Monday, December 4, 2017

Mexico's Record High Kidnappings Fueled by Fractured Cartels

By Ronna Rísquez (InSight Crime)

Official statistics in Mexico suggest that kidnapping cases will reach a record high this year, a consequence of the atomization of the country’s main organized crime groups.

According to statistics from the National Public Security System (Sistema Nacional de Seguridad Pública), more than 6,000 kidnappings were recorded during the first four years and ten months of the Enrique Peña Nieto administration. This represents 1,280 more kidnappings than those registered during an equivalent period of time during the Felipe Calderón administration.

In addition to kidnappings, there has also been an alarming rise in the number of homicides. In October, there were a record 2,371 homicides, making it the most violent month in the last 20 years.

Francisco Rivas, the director of the National Citizens Observatory (Observatorio Nacional Ciudadano), predicted that both crimes will reach record highs by the end of Peña Nieto’s six years in office [November 30, 2018].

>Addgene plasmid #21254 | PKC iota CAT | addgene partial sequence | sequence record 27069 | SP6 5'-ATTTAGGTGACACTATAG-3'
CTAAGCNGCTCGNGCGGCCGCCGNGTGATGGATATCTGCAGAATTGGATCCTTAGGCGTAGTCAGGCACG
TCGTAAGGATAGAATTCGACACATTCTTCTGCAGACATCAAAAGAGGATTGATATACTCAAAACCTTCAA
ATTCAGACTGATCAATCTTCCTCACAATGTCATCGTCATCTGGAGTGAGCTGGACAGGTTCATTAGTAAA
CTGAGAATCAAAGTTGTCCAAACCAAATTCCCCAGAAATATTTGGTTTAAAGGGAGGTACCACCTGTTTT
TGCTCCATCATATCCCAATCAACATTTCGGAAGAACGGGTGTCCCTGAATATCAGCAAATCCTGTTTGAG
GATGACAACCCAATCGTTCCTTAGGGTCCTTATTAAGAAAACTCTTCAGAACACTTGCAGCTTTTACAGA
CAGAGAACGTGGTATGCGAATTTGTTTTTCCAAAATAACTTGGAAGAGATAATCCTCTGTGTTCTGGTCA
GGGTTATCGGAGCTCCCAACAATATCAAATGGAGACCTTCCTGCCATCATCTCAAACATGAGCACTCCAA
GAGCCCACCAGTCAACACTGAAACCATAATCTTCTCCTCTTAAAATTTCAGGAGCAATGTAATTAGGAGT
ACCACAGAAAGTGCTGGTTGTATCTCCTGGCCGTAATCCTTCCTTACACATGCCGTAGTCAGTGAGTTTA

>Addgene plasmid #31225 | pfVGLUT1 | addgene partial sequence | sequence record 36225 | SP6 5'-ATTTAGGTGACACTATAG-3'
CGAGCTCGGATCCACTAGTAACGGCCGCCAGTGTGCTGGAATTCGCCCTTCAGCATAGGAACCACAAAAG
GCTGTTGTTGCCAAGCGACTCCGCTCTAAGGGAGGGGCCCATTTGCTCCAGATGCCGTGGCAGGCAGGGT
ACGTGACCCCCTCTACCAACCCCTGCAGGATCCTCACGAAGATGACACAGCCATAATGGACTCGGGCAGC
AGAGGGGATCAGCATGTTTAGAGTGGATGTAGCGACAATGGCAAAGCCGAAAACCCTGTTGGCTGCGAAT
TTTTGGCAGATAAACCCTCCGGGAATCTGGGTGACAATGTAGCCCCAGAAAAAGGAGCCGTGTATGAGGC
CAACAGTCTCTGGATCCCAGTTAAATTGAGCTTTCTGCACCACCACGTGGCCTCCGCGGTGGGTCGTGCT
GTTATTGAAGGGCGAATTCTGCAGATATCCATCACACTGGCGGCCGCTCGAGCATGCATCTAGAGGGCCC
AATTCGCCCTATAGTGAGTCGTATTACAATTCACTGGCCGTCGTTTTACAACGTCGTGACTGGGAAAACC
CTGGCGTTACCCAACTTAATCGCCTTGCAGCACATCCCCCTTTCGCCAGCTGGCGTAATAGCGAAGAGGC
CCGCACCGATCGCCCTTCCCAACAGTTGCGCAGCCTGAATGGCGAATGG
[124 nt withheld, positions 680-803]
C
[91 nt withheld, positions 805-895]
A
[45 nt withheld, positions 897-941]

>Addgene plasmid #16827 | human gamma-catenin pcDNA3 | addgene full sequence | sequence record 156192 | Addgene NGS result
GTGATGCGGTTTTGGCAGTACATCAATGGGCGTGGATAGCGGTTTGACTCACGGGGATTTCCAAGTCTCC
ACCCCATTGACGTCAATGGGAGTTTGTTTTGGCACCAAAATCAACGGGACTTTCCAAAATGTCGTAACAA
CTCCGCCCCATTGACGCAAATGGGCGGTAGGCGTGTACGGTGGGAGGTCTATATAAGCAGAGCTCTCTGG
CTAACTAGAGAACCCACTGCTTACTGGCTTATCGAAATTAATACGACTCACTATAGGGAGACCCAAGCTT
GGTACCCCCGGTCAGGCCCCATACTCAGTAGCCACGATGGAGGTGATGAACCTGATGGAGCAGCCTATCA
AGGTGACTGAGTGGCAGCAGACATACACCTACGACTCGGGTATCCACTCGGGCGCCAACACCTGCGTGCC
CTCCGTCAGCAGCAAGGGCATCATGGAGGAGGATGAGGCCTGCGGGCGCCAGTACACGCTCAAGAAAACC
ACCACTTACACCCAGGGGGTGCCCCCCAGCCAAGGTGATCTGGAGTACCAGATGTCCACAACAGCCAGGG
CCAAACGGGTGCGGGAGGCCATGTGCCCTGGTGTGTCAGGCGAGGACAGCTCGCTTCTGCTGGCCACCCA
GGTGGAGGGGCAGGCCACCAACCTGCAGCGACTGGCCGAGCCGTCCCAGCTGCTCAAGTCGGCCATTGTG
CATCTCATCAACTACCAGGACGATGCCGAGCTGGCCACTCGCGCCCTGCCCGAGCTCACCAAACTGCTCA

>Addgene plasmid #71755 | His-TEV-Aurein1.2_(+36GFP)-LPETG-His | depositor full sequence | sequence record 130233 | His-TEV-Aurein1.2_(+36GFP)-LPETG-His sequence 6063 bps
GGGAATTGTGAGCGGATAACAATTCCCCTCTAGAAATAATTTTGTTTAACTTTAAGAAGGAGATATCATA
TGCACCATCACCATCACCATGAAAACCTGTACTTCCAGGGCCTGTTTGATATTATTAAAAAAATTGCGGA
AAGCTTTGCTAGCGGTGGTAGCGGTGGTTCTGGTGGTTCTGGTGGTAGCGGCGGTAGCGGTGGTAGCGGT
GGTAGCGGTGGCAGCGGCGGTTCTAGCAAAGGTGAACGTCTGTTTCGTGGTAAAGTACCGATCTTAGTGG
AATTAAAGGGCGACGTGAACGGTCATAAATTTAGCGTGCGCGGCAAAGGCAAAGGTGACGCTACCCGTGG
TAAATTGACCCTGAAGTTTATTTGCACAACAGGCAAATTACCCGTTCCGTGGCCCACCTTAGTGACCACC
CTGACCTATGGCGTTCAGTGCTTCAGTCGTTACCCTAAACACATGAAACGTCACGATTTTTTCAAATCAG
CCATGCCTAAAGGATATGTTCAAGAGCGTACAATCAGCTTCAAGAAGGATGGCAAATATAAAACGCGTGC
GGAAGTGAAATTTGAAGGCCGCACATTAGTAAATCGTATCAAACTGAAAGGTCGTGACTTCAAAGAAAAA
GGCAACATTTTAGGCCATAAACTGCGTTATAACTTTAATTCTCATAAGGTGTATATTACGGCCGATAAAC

“I think we will continue to face serious problems with these issues for the remainder of these six years because we have not seen changes to the security strategy that make us think there will be greater territorial control,” Rivas told El Universal.

InSight Crime Analysis

Mexico tried to reduce kidnappings by creating the National Anti-Kidnapping Unit (Coordinación Nacional Antisecuestros – CONASE) in 2014, where it allocated more than two billion pesos this year. But these measures have done little to reduce the crime.

See also: Mexico News and Profiles

While there have been several serious blows to organized crime groups in recent years — the arrest of Joaquín “El Chapo” Guzmán, the decimation of the Knights Templar, and the breakdown of major cartels like Sinaloa, the Zetas and the Familia Michoacana — these are pyrrhic victories.

The fracturing of these groups has pushed many former members to shift toward committing more local crimes, such as kidnapping, homicides, extortion, micro-trafficking and robberies. While these groups may not have the international ties needed to engage in drug trafficking, they do have the guns and experience to carry out many other criminal activities.